Tuesday, December 15, 2009

“Ce n’est pas pas le germ; c’est le terrain”

Several patients, hoping to have found the magic bullet that will cure their chronic fatigue, have brought to my office an article they feel shows that a retrovirus causes fatigue.[1] First of all, the article merely “links” the virus to fatigue; it does not prove a cause and effect relationship, which is what the authors recommend to do.

Are micro organisms to blame for all diseases? I don’t believe so. Attempts to do so are commonplace, given our present infectious paradigm in medicine. This is unfortunate and reminiscent of our general attitude to blame outside factors for our problems, including character and relationship problems. This is why I tend to side with Pasteur; after a brilliant career that included the creation of vaccines in the West, he ended up stating that “the germ is nothing; the terrain (or our immune system) is everything”.

The retrovirus is yet another clue that our immune system is not adequately protecting those who are affected by fatigue. If the virus was the main cause for fatigue we would all be tired, since that family of viruses is found in practically all people. When we consider that most of our immune system is in the intestines, we can see that any compromise of intestinal function will lead to poor absorption of the energy we consume in food; hence, fatigue. In other words, most immune system defects point to the gut.

Also, the immune system consumes significant amounts of energy. Food intake is the main factor in how our metabolism works, or how we use the energy of food at the cellular level. It is our metabolism that determines how strong our defenses may be against micro organisms. The worse our diet, the weaker our immune system is.[2] The other critical factor for both our metabolism and our immune system in the intestines is the friendly organisms that live therein. Pardon me for highlighting this concept so often, but the medical literature is abuzz with research into these wonderful organisms. The point here is that probiotics strengthen our immune system much better than all the garbage people take over the counter for their colds. A study showed that supplementing probiotics reduced rates of fever by 73%, cough by 62%, and a runny nose by 58% compared to placebo.[3]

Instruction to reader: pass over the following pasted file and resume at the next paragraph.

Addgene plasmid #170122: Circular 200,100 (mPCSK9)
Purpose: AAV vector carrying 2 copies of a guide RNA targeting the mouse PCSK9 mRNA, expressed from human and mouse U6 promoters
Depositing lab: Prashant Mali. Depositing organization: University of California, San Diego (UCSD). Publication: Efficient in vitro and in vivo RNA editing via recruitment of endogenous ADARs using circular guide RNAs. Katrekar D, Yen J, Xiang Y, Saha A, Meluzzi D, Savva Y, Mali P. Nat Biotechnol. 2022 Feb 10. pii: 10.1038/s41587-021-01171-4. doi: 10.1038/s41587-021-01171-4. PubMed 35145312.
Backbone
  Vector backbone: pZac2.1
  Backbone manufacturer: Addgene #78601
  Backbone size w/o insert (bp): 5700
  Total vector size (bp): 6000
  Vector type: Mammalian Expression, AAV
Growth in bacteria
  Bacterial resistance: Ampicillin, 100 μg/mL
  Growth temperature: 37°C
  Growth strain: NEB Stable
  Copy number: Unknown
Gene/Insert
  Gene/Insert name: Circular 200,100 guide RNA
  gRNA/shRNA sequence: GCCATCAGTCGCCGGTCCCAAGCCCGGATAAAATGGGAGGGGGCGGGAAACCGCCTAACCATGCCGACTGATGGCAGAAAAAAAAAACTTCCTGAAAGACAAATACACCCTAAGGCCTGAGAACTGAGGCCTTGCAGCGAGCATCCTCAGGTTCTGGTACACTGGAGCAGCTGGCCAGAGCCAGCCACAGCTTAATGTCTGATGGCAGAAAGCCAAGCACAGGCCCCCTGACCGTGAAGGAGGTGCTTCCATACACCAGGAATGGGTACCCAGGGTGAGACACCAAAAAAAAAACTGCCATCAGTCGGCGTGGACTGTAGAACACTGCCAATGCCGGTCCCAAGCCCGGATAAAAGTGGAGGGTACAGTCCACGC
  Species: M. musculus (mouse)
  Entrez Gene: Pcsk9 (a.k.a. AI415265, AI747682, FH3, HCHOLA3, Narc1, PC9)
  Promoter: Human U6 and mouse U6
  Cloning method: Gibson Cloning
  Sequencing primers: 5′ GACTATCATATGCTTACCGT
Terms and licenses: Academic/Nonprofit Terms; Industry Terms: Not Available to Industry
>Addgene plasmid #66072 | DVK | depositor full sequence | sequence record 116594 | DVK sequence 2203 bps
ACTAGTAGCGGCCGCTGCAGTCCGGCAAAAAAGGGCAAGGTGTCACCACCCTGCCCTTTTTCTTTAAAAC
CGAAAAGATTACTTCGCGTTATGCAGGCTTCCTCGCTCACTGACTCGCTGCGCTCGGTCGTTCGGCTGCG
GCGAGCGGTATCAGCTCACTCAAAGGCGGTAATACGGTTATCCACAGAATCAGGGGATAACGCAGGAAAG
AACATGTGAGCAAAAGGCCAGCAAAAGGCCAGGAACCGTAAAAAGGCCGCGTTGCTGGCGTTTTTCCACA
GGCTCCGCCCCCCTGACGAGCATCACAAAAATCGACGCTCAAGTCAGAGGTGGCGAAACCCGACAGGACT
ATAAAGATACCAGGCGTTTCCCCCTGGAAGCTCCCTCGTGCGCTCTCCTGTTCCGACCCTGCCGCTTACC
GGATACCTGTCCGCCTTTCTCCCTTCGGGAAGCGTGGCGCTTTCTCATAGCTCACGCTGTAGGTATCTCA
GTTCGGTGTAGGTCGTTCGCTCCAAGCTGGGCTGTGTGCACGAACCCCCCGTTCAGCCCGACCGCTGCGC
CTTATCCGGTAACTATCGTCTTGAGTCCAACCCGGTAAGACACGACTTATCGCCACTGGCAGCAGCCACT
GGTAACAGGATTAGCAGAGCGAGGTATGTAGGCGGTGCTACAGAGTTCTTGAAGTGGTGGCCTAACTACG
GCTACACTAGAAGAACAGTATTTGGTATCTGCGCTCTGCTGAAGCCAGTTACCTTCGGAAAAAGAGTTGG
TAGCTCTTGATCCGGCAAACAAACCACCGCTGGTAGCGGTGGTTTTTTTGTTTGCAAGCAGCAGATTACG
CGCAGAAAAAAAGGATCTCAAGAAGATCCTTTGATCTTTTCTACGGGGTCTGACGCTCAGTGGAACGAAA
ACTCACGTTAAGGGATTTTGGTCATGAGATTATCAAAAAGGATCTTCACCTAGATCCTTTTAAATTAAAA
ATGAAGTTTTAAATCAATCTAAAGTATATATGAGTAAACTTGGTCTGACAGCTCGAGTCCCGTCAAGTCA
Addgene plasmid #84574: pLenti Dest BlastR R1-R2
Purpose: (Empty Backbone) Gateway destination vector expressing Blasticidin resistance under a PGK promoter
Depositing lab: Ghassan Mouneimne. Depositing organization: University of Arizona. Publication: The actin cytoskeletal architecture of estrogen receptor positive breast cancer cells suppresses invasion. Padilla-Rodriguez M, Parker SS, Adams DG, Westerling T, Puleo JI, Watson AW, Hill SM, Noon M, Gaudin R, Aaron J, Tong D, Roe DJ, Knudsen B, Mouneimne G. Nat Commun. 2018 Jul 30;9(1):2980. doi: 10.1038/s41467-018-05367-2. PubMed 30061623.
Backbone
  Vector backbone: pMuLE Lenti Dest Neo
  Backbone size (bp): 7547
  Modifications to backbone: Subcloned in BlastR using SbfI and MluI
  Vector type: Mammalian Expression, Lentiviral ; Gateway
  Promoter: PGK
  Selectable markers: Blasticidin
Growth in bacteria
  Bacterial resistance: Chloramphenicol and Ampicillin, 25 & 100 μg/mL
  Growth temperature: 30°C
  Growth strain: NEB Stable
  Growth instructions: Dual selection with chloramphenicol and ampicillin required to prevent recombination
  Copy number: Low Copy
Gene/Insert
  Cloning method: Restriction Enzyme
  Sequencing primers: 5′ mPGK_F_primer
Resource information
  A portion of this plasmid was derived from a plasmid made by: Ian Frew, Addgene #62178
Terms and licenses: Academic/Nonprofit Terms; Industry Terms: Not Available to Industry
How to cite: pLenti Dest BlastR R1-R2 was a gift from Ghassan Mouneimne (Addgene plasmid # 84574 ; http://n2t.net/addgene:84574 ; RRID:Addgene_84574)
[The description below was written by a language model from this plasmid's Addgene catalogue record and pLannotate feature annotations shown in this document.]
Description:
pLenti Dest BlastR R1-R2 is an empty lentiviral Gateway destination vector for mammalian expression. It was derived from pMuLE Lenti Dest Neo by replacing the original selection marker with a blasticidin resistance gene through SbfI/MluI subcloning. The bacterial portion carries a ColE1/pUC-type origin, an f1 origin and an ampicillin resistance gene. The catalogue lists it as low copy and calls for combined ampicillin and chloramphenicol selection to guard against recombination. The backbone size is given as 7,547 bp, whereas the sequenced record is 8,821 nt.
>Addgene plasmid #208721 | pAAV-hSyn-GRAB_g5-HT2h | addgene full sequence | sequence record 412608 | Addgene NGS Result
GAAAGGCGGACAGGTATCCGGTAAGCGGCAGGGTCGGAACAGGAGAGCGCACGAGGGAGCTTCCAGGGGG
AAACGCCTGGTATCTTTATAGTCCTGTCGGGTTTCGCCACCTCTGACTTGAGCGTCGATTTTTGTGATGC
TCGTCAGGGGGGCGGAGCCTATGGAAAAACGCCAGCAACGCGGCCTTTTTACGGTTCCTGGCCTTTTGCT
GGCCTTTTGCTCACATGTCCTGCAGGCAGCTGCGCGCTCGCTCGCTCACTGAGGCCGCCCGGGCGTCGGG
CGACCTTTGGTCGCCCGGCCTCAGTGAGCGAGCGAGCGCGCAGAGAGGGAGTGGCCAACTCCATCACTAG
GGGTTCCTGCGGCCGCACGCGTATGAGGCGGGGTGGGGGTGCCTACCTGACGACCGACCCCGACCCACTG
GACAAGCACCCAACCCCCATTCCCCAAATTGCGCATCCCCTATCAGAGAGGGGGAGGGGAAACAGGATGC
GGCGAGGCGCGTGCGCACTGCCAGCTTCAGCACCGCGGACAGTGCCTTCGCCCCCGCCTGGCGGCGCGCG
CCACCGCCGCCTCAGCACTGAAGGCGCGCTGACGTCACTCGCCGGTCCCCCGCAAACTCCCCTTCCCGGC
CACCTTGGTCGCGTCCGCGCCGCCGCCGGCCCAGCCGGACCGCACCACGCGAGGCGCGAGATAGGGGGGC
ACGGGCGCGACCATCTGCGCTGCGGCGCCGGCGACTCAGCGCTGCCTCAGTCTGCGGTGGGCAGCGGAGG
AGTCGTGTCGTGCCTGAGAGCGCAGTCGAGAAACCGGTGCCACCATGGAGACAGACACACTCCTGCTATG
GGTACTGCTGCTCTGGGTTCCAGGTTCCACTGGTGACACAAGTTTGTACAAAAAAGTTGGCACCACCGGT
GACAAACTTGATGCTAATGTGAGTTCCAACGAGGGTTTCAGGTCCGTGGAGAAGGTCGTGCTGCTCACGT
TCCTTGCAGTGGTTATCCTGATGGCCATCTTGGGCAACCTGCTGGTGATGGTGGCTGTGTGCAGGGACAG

[1] J. Science 2009;326:585

[2] “The Intricate Interface Between the Immune System and Metabolism”, J. Trends in Immunology 2004;25:193

[3] J. Pediatrics 2009;124:e172


At April 14, 2010 at 7:31:00 PM PDT , Anonymous Anonymous said...

So exactly what probiotics are the most effective at boosting the immune system?